Tuesday, April 13, 2010

Tx for the disease of war

We live in a war culture and we are about to pony up our annual tribute to that culture on Tax Day, since more than half of our annual taxes go straight to some aspect of the military.

War is the disease that is killing our culture, our economy, our ecology, our educational integrity and our collective spirit.

What is the treatment? Where is the pill? The surgery? The diet plan? The exercise regime?

The paradox is that each piece of the cure is tiny and the cumulative connected effects are systemic.

Recycle. Vote. Bike. Install solar panels. Lobby for nuclear disarmament. Join in mass nonviolent demonstrations. Hold your elected officials accountable. Teach children peace. Do random acts of kindness and compassion. Spend your money on sustainable goods. Bring cloth bags to the grocery store. Take risks for nonviolence. Learn de-escalation techniques. Contribute to organizations that work for peace and justice by peaceable means.

Oh, one might say, that's just a Band-aid. You can't cure a terminal disease that way. You need sweeping change.


And are those people willing to wait until that wondrous day of nonviolent revolution, when all those systemic changes will sweep across our culture, our society, our academy, our religious institutions, through our Congress and wash all violence out of our military in a Great Nonviolent Tsunami of Goodness?

Gandhi wasn't willing to wait. MLK wasn't. Dorothy Day wasn't. No nonviolent leader was ever willing to wait. They had an endless series of smaller and larger actions, each one a reform by itself, with a never-ending and transparent agenda of nonviolent transformation of society.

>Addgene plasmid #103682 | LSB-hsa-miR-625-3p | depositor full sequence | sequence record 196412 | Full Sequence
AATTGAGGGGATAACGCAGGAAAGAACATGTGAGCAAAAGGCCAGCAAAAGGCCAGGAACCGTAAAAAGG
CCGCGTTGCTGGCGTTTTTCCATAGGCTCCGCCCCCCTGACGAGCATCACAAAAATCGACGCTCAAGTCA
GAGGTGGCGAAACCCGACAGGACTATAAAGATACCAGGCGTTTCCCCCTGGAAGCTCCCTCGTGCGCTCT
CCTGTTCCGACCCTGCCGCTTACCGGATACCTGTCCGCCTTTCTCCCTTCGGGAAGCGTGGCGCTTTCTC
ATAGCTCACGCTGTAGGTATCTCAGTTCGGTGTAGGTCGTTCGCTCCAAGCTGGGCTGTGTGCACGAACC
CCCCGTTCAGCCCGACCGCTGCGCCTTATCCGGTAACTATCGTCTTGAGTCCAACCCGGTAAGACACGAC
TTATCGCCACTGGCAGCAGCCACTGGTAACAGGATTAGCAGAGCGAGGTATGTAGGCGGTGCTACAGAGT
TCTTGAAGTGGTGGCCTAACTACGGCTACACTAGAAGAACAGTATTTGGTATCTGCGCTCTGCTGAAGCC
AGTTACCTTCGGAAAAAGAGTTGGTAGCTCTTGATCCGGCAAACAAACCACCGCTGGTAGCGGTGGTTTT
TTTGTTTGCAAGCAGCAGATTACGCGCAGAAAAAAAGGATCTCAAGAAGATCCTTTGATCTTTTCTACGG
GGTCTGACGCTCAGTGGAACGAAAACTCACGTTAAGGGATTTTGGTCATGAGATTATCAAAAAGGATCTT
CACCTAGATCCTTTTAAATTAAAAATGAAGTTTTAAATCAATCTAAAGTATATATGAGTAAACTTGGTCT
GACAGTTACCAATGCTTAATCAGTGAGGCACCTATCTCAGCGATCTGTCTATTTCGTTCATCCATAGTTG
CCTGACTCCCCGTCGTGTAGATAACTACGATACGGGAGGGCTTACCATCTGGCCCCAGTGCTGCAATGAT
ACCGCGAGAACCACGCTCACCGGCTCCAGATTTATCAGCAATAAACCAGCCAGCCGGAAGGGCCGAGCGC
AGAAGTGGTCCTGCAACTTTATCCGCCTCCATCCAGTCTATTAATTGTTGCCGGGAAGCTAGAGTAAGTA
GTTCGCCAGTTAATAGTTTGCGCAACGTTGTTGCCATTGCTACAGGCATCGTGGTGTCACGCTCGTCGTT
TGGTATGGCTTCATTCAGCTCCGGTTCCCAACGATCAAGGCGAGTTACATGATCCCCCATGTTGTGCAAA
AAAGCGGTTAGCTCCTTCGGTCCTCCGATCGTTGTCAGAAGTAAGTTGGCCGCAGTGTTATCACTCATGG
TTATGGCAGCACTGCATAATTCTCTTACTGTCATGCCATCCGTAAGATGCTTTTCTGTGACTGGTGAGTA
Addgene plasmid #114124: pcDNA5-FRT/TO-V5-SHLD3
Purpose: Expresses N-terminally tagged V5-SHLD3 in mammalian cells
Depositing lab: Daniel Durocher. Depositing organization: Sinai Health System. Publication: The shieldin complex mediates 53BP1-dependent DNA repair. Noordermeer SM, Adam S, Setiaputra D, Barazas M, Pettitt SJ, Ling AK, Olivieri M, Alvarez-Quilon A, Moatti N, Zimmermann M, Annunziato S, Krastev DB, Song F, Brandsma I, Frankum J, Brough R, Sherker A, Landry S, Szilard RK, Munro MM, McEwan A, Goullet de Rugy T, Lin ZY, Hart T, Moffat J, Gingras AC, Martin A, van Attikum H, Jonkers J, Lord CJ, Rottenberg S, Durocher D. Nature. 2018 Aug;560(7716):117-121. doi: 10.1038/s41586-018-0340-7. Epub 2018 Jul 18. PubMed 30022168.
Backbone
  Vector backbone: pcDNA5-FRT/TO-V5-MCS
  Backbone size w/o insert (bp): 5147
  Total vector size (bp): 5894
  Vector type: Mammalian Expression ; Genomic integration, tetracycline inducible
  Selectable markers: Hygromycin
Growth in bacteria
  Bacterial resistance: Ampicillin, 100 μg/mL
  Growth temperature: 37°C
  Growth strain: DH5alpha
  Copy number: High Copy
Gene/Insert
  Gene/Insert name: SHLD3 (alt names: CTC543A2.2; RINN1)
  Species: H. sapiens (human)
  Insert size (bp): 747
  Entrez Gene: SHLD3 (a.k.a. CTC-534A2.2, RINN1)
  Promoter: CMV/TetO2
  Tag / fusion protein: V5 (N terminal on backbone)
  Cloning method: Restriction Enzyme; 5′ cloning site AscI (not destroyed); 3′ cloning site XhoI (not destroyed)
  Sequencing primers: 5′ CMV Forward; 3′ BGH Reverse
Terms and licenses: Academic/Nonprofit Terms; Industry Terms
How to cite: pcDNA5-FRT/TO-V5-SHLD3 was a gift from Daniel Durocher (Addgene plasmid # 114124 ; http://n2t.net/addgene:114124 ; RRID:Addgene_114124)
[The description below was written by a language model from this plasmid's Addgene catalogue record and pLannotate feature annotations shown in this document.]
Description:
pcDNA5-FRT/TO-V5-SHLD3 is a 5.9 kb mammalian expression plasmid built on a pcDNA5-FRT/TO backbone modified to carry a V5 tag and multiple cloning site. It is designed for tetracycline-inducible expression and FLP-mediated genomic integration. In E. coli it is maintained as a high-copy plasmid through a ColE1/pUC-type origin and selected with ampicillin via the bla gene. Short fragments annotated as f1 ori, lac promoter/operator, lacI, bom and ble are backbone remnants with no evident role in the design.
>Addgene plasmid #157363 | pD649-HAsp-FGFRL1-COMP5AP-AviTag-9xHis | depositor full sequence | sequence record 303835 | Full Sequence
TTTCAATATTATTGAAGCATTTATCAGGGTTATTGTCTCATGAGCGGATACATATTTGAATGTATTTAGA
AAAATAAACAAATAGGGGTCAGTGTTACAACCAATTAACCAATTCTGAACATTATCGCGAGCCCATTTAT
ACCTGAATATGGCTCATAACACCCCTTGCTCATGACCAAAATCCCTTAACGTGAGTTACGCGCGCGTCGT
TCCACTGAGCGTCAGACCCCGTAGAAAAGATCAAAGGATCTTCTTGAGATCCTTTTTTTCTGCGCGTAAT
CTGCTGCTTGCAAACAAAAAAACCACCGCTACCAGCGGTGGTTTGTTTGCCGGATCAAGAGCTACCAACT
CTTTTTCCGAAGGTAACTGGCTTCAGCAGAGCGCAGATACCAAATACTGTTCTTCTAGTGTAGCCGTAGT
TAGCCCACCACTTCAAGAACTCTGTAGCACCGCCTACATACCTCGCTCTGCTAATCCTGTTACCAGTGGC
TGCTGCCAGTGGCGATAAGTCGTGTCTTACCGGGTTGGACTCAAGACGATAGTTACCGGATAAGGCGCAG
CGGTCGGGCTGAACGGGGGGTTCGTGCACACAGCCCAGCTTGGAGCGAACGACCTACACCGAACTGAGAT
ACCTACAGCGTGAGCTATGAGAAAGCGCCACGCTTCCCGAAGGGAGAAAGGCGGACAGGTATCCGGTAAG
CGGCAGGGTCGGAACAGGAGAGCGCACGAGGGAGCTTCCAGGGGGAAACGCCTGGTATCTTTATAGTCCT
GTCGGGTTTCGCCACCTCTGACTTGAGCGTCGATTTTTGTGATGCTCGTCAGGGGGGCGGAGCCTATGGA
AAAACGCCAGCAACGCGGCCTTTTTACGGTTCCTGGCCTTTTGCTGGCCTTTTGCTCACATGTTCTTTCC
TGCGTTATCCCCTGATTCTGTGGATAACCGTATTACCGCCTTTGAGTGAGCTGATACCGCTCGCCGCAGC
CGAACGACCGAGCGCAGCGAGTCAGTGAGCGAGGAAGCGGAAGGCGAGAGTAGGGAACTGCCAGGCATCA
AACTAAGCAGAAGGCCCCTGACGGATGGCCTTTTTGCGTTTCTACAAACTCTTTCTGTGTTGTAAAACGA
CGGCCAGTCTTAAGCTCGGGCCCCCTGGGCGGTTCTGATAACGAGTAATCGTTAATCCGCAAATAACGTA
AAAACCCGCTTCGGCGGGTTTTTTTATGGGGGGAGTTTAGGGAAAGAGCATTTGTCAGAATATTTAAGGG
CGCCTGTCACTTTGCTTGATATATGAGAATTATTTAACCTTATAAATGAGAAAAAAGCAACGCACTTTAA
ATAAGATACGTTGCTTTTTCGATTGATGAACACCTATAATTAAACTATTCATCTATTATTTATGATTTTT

That is the difference between reform as a Band-aid and revolution as a cure. It is not waiting until massive sudden change can produce some kind of nonviolent nirvana; it is the everyday actions of the true nonviolent revolutionary. Pushing the envelope, educating oneself and acting accordingly, and never ever stopping in the perpetual push for more nonviolence and against violence.

This is how we hope. Gandhi was a karma yogi, an action practitioner, and even when his actions were on behalf of some group of workers in one town trying to gain more justice, he devoted himself to that. Dr. King died working for more justice for garbage haulers in Memphis. Dorothy Day fed a few homeless.

And the activities of our nonviolent revolutionaries were so much more, so complex, so challenging systemically, that I believe the revolution will come softly on little rabbit feet, the result of the small things, the endless efforts, and the iron determination that we will resist militarism and violence in a dialectical relationship so that the militarism will not change us and we may transform the militarism.

Only when we 'accomplish' something and cease our efforts in a self-congratulatory retirement from nonviolent revolution as a life mission do we cease being revolutionaries and earn the Band-aid reformer pejorative. Enough small actions can prepare the way for large and sweeping changes--changes that were only made possible by the daily smaller acts.

Waiting for massive, sudden change is how we guarantee it will not ever arrive. Like the Filipina nuns who faithfully taught and trained nonviolence for 10 years, inputting this knowledge and gaining commitment, they actually achieved two amazing, transformative results in February 1986, when the people came into the streets and the world watched them gain true democracy and stop a civil war, all with the nonviolence they had been learning.

This is a lifestyle of nonviolent revolution, not a sudden effort. That is the challenge, that is the treatment, and that is the cure for the disease of militarism.